The next installment in our ongoing examination of the City's public data takes a close look at where subway fatalities and train-related injuries most commonly occur. The data, obtained from the MTA through New York State's Freedom of Information Law, details every incident involving a subway train that led to either injury or fatality from 2010-2012 (the most recent year for which data is available). Click each station on the map to see details from each incident and a description of what happened.
N.B.: In response to our FOIL request, the MTA provided us with sometimes incomplete descriptions of the incidents, but even in their fragmented form, they offer harrowing details about the nature of the injuries.
It's interesting to see how a relatively small number of stations make up a large percentage of the suicides and accidents. The worst stations for injuries and fatalities, as would be expected, are some of the most-used: 42nd Street Port Authority and Union Square each had over 10 incidents. Penn Station and Atlantic Avenue Barclays Center also ranked highly, with 7 and 8 incidents a piece, respectively.
One stand-out from the pack is Spring Street, which ranked only 118th on the most-used station list last year, but cracked our top-twenty subway incident list, with four incidents (three were fatalities). After what appeared to be a spike in subway-related deaths last year, the MTA announced that it was considering testing platform sliding doors at some of the deadliest stations. The problem is that with so many different types of stations and trains, such a safety measure will be extremely costly to implement city-wide.
Manhattan stations generally see more fatalities and injuries than outer boroughs, but some Brooklyn stations do stand out for morbidity: Franklin Avenue - Fulton Street saw three incidents, one stemming from an intoxicated passenger. Nearby Prospect Park B/Q/S station had four incidents, including one in which an "intoxicated customer fell into the side of the train as it was leaving the station."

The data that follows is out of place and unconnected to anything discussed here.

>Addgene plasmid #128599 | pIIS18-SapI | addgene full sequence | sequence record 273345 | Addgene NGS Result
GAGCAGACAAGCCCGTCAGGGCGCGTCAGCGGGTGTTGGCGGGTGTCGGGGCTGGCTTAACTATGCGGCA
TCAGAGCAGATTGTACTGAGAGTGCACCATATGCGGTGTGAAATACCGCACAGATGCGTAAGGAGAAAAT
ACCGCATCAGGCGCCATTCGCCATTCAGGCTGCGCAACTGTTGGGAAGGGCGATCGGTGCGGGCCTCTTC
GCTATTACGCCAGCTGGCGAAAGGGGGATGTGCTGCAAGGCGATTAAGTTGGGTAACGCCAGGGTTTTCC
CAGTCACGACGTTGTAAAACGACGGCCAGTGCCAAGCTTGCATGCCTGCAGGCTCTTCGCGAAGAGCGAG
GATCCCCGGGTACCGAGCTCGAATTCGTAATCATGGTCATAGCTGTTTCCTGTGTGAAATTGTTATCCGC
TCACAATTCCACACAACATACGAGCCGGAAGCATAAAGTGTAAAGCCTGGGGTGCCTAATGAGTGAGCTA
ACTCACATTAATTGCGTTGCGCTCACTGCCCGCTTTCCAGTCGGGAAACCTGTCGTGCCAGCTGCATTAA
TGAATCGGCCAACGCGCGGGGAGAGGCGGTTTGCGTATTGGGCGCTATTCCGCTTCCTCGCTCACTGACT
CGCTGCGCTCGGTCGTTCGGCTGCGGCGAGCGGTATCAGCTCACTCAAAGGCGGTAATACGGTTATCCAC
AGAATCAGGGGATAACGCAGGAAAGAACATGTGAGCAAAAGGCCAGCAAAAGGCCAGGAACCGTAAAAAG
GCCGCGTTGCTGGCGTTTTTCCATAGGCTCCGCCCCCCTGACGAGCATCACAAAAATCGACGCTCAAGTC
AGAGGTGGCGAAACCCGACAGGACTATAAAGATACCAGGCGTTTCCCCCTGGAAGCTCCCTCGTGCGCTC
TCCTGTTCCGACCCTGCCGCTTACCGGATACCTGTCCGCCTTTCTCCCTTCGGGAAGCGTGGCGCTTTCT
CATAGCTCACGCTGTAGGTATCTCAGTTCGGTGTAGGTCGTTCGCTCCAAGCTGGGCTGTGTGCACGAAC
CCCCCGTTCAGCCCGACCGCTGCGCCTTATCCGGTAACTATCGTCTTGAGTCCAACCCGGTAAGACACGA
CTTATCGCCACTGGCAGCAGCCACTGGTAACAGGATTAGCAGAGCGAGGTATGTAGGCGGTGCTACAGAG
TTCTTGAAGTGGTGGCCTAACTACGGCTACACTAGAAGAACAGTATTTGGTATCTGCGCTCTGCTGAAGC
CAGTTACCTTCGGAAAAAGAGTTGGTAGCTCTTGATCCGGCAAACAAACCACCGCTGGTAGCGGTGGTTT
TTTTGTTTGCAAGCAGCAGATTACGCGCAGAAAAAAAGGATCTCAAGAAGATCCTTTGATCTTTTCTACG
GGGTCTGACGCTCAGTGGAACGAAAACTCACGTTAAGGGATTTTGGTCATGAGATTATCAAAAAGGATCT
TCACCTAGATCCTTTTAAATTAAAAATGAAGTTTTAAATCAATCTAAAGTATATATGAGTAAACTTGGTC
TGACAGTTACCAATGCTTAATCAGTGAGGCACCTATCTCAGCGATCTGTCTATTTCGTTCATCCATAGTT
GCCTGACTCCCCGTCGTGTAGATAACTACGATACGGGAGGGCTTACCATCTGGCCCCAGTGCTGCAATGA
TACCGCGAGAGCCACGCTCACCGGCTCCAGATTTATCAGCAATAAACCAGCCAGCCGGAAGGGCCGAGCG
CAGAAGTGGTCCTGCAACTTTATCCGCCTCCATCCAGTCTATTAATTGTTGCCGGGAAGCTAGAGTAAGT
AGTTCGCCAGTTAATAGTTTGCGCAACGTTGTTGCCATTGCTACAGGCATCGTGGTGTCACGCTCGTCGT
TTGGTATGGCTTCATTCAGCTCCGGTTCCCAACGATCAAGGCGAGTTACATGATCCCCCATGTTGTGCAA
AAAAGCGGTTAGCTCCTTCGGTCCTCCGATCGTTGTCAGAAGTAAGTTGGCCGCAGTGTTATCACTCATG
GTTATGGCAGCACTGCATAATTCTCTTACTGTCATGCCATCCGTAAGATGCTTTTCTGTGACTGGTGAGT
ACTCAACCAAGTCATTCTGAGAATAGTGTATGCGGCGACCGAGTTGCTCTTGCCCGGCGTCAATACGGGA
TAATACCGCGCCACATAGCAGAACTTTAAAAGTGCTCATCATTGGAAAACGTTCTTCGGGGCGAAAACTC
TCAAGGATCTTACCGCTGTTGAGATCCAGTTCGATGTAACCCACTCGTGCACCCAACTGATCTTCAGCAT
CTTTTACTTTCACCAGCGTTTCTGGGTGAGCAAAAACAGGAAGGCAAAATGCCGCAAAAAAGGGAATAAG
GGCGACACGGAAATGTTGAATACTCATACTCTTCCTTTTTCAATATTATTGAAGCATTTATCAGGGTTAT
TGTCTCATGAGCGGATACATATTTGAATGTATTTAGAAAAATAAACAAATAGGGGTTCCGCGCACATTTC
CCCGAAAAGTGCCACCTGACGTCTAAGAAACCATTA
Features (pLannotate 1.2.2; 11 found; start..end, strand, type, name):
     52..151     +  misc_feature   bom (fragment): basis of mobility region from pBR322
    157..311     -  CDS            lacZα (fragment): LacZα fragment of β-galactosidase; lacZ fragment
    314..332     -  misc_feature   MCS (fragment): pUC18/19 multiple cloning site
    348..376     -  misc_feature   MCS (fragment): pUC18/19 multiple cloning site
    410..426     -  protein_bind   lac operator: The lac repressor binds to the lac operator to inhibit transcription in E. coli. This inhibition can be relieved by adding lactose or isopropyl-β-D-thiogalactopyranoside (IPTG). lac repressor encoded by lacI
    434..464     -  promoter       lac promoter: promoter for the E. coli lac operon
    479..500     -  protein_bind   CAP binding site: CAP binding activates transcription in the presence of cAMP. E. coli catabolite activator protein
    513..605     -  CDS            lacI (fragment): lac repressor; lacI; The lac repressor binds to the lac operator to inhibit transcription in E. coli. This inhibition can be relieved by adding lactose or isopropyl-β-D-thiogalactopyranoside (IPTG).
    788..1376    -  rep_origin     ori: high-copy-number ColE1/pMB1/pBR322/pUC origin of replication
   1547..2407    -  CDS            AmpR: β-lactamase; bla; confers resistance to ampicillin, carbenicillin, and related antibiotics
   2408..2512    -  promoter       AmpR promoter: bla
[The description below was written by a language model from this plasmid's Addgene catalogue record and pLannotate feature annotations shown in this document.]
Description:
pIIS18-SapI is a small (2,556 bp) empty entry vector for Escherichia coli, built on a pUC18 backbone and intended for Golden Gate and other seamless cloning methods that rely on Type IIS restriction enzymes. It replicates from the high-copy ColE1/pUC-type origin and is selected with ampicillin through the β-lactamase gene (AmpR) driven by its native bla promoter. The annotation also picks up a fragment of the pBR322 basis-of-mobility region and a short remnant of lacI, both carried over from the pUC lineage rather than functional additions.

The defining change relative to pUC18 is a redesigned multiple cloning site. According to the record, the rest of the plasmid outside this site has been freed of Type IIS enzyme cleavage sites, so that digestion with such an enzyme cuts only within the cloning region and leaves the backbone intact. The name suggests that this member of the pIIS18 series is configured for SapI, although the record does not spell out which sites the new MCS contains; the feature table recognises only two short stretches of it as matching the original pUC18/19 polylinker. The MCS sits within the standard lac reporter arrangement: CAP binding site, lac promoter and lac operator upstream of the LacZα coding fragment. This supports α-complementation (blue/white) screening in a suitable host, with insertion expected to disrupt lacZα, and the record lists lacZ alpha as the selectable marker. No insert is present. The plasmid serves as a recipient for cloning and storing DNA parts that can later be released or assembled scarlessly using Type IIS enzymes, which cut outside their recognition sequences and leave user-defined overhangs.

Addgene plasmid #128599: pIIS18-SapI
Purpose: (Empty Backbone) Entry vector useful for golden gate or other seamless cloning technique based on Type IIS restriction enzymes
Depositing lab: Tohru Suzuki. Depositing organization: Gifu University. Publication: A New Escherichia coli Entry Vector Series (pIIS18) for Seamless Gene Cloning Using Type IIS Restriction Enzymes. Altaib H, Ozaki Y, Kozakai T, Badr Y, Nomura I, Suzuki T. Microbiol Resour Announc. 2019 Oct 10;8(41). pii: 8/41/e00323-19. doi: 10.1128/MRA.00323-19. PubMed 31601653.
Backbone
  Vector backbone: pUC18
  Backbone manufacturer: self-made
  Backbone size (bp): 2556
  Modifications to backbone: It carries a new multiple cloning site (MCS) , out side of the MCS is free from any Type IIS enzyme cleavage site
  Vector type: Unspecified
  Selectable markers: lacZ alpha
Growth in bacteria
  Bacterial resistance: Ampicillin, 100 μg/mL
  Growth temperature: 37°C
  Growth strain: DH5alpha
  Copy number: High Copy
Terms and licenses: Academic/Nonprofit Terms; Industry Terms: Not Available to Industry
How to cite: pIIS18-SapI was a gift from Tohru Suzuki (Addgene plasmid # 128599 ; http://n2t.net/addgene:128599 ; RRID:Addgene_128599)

While most stations in the city see their fair share of suicides and injuries, taken in toto the numbers could be far worse: the data from the map covers three years of incidents. Most stations average less than one injury or fatality per year. To be sure, even one fatality or serious injury is too many, but considering how many millions of people use the system's 450-plus stations, the overall safety record is still not nearly as bad as it could be.
If someone you know exhibits warning signs of suicide: do not leave the person alone, remove any firearms, alcohol, drugs or sharp objects that could be used in a suicide attempt, and call the U.S. National Suicide Prevention Lifeline at 800-273-TALK (8255) or take the person to an emergency room or seek help from a medical or mental health professional.